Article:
Secrets and lies: The psychology of conspiracy theories
Why are conspiracy theories appealing to so many people? Are some people more likely to believe conspiracy theories than others? Do conspiracy theories make people feel better? What are the psychological and social consequences of conspiracy theories? Is it possible to reduce belief in conspiracy theories?
Millions of people disbelieve official explanations for significant political and social events in favour of alternative accounts that are often called ‘conspiracy theories’. For example, well known conspiracy theories contend that the 9/11 attacks were an 'inside job', that climate change is a hoax, and that Princess Diana was murdered by the British government.
Conspiracy theories like these are very popular - about half of the population believes at least one - and in recent years psychologists have begun to investigate what makes these conspiracy theories appealing to so many people.
Karen Douglas, Professor of Social Psychology at the University of Kent, will talk about what research has discovered so far, and will outline her own programme of research on the psychology of conspiracy theories.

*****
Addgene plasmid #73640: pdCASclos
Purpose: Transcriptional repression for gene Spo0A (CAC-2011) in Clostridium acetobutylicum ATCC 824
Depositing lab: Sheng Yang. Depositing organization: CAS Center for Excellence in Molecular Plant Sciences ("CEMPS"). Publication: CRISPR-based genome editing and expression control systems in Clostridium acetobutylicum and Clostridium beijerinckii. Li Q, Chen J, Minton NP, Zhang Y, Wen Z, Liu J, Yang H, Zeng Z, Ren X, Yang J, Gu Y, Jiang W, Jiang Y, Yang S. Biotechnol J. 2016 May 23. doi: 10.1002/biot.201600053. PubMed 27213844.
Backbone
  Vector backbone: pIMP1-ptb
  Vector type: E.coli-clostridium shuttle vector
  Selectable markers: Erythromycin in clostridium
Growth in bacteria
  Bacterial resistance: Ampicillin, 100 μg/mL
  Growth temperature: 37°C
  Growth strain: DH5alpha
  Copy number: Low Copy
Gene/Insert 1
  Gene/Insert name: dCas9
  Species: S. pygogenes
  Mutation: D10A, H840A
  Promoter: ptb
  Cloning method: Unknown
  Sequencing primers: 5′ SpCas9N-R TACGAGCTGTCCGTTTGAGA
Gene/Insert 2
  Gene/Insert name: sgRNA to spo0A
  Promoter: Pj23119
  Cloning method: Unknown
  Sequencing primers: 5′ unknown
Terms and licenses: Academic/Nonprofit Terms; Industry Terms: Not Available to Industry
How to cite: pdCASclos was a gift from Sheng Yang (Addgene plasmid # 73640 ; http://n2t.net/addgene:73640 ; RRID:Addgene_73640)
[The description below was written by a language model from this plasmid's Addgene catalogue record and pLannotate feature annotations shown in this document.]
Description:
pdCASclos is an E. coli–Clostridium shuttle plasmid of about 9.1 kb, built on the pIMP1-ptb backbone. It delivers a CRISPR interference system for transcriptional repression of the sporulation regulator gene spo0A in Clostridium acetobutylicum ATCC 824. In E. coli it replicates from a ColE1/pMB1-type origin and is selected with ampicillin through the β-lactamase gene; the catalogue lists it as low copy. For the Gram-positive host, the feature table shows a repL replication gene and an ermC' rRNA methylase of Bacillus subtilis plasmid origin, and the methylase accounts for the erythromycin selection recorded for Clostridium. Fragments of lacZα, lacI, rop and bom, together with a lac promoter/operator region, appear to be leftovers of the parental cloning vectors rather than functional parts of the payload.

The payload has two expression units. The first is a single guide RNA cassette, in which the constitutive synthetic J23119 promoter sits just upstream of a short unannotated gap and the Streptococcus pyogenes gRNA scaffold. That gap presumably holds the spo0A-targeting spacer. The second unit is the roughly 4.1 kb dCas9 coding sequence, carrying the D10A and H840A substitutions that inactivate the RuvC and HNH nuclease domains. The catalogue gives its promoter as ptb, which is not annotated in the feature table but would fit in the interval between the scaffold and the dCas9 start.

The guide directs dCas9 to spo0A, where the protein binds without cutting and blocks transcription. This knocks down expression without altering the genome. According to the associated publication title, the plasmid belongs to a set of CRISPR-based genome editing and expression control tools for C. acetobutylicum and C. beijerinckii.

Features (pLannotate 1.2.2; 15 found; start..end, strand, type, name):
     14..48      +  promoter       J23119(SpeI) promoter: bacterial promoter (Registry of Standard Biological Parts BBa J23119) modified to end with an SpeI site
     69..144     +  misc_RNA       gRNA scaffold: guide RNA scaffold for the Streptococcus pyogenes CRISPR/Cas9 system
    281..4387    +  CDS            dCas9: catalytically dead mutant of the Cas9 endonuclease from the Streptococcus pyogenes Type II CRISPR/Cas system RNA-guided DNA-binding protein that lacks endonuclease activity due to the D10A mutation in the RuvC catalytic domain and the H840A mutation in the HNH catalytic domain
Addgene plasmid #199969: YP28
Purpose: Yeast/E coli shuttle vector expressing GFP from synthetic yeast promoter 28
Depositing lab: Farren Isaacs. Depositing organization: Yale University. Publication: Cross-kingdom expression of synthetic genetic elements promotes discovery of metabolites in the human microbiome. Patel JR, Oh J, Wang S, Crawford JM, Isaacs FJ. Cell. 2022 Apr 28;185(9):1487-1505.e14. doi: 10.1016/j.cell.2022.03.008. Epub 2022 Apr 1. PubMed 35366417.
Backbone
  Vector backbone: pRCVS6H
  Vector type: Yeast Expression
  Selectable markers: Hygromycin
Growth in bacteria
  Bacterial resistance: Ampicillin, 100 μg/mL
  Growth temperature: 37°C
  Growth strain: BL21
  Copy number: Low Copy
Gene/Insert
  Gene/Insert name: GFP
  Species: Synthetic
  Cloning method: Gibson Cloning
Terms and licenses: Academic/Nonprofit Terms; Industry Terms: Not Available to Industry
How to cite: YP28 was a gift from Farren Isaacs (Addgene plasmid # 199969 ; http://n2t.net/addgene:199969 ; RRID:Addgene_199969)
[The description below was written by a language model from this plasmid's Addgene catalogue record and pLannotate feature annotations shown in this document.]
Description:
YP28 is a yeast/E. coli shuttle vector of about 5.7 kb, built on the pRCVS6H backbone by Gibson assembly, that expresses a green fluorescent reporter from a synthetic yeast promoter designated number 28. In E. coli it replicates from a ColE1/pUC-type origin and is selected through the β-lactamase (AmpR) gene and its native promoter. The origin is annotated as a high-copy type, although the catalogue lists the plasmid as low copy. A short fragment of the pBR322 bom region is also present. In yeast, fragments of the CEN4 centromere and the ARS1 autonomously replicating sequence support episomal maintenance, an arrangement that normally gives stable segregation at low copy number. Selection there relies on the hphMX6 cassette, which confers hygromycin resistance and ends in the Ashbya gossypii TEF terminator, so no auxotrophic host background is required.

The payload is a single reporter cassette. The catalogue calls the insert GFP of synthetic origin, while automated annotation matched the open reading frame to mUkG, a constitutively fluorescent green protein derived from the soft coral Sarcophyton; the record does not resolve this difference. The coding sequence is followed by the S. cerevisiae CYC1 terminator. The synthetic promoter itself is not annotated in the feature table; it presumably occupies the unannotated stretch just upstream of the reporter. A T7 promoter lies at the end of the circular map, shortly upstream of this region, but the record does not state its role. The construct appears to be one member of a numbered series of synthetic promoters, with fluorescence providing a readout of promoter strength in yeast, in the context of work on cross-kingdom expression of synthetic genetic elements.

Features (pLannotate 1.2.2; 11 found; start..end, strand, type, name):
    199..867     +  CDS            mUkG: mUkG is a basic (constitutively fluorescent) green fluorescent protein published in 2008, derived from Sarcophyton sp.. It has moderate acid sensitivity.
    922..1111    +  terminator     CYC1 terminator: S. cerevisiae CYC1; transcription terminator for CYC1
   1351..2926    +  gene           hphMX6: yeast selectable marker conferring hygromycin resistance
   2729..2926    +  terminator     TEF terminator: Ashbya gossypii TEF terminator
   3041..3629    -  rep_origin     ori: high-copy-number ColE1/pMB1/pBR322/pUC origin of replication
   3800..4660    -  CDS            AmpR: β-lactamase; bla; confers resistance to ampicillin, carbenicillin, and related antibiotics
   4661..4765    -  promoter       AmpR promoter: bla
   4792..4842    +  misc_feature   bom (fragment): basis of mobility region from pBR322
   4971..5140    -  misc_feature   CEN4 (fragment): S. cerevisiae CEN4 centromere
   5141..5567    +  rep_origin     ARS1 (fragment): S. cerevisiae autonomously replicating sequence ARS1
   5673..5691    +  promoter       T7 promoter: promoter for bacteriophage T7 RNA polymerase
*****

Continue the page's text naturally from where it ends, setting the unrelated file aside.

Does the fact that you believe that the moon landing was staged and that the Earth is flat make you feel unique and stand out in our social group? Food for thought and an event to attend.
And while you ponder your beliefs/disbeliefs and how wrong/right you were your entire life, cocktails are being served to help you in your inner quest. Simultaneously, Cumbia Psychos take the stage. Their music stretches between heavy latin rhythms, surfy riffs, psychedelic sounds and melodies influenced by balkan music. With drums, tuba and electric guitar the trio generates energetic songs and wild improvisations.
Entrance to the event is free. Event held in English. No registration is necessary. Doors open at 19:00.